Natura and fishes in Greece



One of the Greek "protected" barbs ( Barbus sp); Here they appear in beautiful golden hues in a mountain stream on the eastern side of the Pindus range. Should we use such photos for propaganda, how many scientists take these photos?

Natura 2000 and fish conservation in Greece

Fish are "invisible" as natural heritage conservation objects. They are also generally less known; Although specialists have studied many of them in depth (more, for example, amphibians, bats and most invertebrates).

Fish tend to imitate people. Few people know their specific names. A few experts try to standardize national names (as in the case of birds). And taxonomy is tricky. Even though we know a lot, it is very difficult today. Check out their ever-changing scientific names.

Especially after 2007, we have scientific names that have undergone a major name change due to the wide acceptance of the concept of a new species. The concept of subspecies is "disappeared" and all small variable populations with different characteristics (shape and genes) are now called "new species". Some versions are sealed, others are left for "future work".

English names are embarrassing, even among fish. European fish names are also poorly standardized, often assigned to "local" and disciplinary names; They are sometimes funny for Greek fish (see: Baffa: Tropidophoxynellus, Scaruni: Luciobarbus grecus, Marida: Pelasgus...). Modern Greek names are also very ugly; The Greek, however, gave species more descriptive scientific names than others. This clearly shows that modern society does not care.

So how do we get society to protect our rare and "protected" fish? Because society doesn't see any use for "nature" if it doesn't want it.

This is why I believe that scientists who do "fish research" in this country have a double duty.

a) Understand conservation science. For example, set priorities to keep your work relevant. Confirm the names as soon as possible; It helps stop manic episodes.

b) Talking to the public. You devote 20% of your professional commitment as a scientist to what I call "natural activism." Natural interpretation, promotion, systematic propaganda. Guiding the public, raising awareness, creating fish and habitat protectors. Explain what classification is; How it works and the importance of respecting differences, spatial differences and uncertainties in this timeless name game. Explain it to the public and policy makers.

Well, to conclude on this irrelevant note, I present excerpts from Natura Surveillance's work "Fish of Interest for the European Community: The Conservation Situation in Greece" (a major project funded by the Greek Ministry of Environment and to all who read this in the EU). countries) four institutions work there and are supported by many scientists (HCMR, Aristotle Univ. Of Thessaloniki, INALE and Ioannina University) We evaluate the status of 72 fish species (mainly local water taxa), we do this in collaboration.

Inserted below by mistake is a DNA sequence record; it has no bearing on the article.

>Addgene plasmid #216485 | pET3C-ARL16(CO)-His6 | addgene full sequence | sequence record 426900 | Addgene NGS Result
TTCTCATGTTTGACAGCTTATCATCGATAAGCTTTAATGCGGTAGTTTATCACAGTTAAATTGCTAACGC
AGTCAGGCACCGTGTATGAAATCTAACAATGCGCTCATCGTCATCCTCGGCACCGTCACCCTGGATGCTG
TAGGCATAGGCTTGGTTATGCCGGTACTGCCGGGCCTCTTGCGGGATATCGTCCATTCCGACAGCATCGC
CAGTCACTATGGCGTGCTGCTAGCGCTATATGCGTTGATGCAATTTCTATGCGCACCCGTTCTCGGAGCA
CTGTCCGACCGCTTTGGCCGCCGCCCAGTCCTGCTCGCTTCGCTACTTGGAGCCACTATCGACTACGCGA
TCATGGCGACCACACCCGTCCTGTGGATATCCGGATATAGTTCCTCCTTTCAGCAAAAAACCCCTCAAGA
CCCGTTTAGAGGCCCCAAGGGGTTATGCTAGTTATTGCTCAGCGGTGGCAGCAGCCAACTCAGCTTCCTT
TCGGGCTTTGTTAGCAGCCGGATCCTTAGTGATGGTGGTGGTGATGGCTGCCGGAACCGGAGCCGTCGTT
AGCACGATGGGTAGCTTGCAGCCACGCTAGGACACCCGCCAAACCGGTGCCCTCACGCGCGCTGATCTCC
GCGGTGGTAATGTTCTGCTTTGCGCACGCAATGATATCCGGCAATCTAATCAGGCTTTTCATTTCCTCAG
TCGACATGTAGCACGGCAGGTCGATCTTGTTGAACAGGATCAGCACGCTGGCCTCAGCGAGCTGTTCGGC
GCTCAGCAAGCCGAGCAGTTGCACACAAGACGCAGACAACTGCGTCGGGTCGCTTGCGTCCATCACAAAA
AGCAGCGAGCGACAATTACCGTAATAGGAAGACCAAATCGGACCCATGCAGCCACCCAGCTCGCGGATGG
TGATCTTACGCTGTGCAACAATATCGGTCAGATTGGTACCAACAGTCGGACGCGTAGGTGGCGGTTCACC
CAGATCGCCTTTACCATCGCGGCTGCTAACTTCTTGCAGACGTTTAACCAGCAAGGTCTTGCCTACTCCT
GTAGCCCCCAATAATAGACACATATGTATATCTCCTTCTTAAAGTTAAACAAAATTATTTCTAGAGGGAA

Thank you to all our employees, you know who you are.

A few photos from the field to highlight this a bit.

Most of our work is done on the computer. Google Earth really helps. But who knows where these springs are (if they still have water...) near Karla Lake?
Prague-based ichthyologist Jasna and ichthyologist Karla Maria plan the research in Tesli. Where does Cobitis Stephanidisi live? The residence is "dead". (NB: yes, unfortunately).

Sperchios Schneider ( Alburnoides sp.Sperchios); A god-father-seeking species... He recognizes a unique "basal" position among the European Schneiders (aka Sprylins), but is not named.

Take only 20% of the water and the stream dries up, the bubbles disappear. Image of the Upper Sperkios River on Mount Timphristos.
Chin is a protected species of Community Interest and one of the 72 taxa listed in the EU Habitats Directive. These samples come from a source near the city of Ser in eastern Macedonia. The appearance is very similar to the "golden" type above, but it is a different type.
A species of common and widespread community interest in northern Greece: bitter. Photographed in breeding colors in Tress, Dadea National Park (Dadea Diavolorema) in April. Such protected species can add value to very small lowland streams that are threatened by excessive drainage.

Nektarios and Elena are looking for fish... The first question is whether this is a naturally dammed or artificially dammed river. In areas that have been artificially degraded by human exploitation, we have problems with water management and conservation. (Photo of a tributary at the base of the Otreus in the Sperchios Basin).
Another "golden" fish, found in the southern Balkans, is not included in the list of community species. Drum Squalius orpheus . Photographed here in a small stream north of Komotini in the Eastern Rhodopes (note the alder leaves). Although the species is a true "survivor", it needs water.
In Zakynthos National Marine Park. A rare brand in Greece. We must do more.